January 13, 2020

Epstein's Vice President and Director of Structural Engineering, Tom Suarez, SE, PE, shares some insight on the sophisticated structural systems it took to accomplish the design goals for the Mennica Legacy Tower, a Class A Office building located in the Central Business District of Warsaw.

The recent opening of Warsaws Mennica Legacy Tower marks the end of one of Epsteins most significant structural engineering endeavors in our nearly 100-year history. Faced with the challenge of a tight site and poor soil conditions, Epsteins structural engineers designed a system to accommodate the ambitious scheme set forth by design architects, Goettsch Partners.

Mennica, a development in a joint-venture between Golub GetHouse and Mennica Polska SA, consists of two towers situated around a common landscaped plaza with four levels of underground parking under the full site. The west tower, which is open and fully-occupied by one-tenant, is 10 stories with a roof height of 39.2 meters (roughly 127 feet) while the east tower, which is currently in the tenant fit-out stage, will serve as the new headquarters for mBank, climbs to 34 stories with a roof height of 130 meters (roughly 426 feet).

The site is bounded by city streets on three sides and an existing residential building on the east. To maximize parking, the basement for the complex extends to the property line on each side. Furthermore, subway tunnels run very near the west and south property lines and had to be protected from damaging settlements created by the new construction. To solve this problem, a top down method was used for the underground construction. Therefore, the perimeter slurry wall was first constructed from grade level to a depth of 23 meters (roughly 75 feet). Deep foundations were then constructed from grade to a depth of 34 meters (roughly 111 feet) and cut off at the future level of the lowest basement. Temporary columns were also set on the deep foundations and extended to grade. The ground level floor was constructed first on the un-excavated site and used to brace the slurry walls as excavation proceeded below it using mining techniques as the slab was supported by the temporary columns.

This process continued from the top down with construction of the subsequent basement slabs placed on grade, excavated below, supported on the temporary columns and used to brace the basement slurry walls. This construction sequence was very effective in maximizing the stiffness of the earth retention system and ensured minimal disturbance of the surrounding elements including the tunnels, streets and adjacent buildings.

The foundation system utilized for Mennica includes perimeter slurry walls, deep foundation barrettes, and a thick concrete raft. The slurry walls were used as both temporary earth retention and as the permanent basement walls after excavation was complete. The walls extend deep into the native clay layers, effectively serving as cut-off walls for ground water infiltration to help maintain a dry basement. Deep foundation barrettes, which can be likened to rectangular concrete columns, are used to reduce the settlement of the raft foundation supporting the structures. The raft varies in thickness from under the east tower to the parking areas between the buildings.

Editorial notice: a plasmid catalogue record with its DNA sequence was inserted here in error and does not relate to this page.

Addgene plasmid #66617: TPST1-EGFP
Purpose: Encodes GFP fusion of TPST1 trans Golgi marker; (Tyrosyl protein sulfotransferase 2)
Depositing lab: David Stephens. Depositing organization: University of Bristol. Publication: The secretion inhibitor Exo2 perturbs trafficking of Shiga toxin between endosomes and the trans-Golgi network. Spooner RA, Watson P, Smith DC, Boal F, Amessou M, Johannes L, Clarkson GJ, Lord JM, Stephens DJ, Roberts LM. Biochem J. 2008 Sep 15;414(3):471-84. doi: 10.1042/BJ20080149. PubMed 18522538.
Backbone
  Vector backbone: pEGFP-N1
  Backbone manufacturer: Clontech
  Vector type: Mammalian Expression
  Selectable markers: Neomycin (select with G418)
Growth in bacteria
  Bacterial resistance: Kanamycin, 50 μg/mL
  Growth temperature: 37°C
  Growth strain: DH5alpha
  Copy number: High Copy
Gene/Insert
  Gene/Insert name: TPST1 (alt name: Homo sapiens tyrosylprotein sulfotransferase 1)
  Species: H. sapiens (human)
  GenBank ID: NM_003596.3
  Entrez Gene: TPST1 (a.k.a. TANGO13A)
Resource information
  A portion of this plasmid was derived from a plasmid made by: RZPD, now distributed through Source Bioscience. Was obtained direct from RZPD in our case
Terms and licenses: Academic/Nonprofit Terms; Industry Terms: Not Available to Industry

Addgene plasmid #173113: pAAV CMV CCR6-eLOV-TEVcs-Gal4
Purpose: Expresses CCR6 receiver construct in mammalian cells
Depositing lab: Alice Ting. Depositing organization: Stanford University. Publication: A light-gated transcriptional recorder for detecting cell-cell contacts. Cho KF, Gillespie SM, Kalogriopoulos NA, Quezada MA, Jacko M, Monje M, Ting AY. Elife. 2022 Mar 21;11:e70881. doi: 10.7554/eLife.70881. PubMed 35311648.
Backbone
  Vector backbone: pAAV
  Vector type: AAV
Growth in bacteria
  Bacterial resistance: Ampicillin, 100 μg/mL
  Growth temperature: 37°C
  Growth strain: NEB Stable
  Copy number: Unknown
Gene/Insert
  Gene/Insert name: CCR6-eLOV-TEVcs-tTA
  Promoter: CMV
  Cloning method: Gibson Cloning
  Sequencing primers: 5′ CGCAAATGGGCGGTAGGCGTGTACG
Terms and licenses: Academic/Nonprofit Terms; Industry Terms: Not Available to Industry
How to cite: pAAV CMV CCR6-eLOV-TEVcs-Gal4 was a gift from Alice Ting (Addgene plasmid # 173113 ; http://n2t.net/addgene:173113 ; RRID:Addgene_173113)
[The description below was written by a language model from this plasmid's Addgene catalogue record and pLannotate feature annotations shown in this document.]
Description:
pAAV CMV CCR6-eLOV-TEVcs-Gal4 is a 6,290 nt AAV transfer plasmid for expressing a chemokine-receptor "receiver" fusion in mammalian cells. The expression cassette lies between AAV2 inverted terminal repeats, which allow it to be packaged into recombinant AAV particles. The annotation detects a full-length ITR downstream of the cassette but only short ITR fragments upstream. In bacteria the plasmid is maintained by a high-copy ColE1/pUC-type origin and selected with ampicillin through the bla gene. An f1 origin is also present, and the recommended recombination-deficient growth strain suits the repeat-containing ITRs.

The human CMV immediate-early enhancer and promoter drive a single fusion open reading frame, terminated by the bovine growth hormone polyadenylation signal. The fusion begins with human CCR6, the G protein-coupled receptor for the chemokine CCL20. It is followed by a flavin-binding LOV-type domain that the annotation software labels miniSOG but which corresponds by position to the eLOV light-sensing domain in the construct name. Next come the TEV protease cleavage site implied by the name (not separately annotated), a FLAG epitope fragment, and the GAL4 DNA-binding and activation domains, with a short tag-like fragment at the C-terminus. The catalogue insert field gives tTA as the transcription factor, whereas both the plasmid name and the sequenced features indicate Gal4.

The superstructure of the buildings consists of concrete flat slab floors with concrete shear walls at the building cores. To eliminate interior columns for maximum flexibility, the slabs were post-tensioned to achieve 9.4 meter (roughly 30 feet) column free spans. The use of flat slabs with no internal beams also facilitated the overhead routing of building services while reducing the required floor to floor height. The distinctive sawtooth texture displayed in the building facade is created by varying the slab edge profile to mimic this profile.

One of the signature architectural features of the east tower is the outward leaning of the southeast corner of the building. The corner column slopes away from the base of the structure at 2.41 degrees from vertical, resulting in a 4.6 meter (roughly 15 feet) longer slab edge at the top of the building. Another adjustment was made to the location of the south core wall at the lobby level to create a larger first floor space. This cantilever was achieved through a complicated 2 story deep transfer beam in the mechanical levels above the lobby.

The main lobby of the east tower achieves great transparency to the landscaped plaza through the use of a cable supported glass wall. In this system, a series of vertical cables constitutes the lateral support system for the glass wall resulting in a minimal and nearly transparent support structure. The effectiveness of the cables as lateral supports relies on their high tension. To resist the large cable forces, heavy steel beams were placed both above and below the lobby in the ceiling of the garage and the mechanical levels.

Topping out of the structure and completion of the facade occurred in the fall of 2019. With that, the Mennica Legacy Tower has become a beautiful addition to the Warsaw skyline!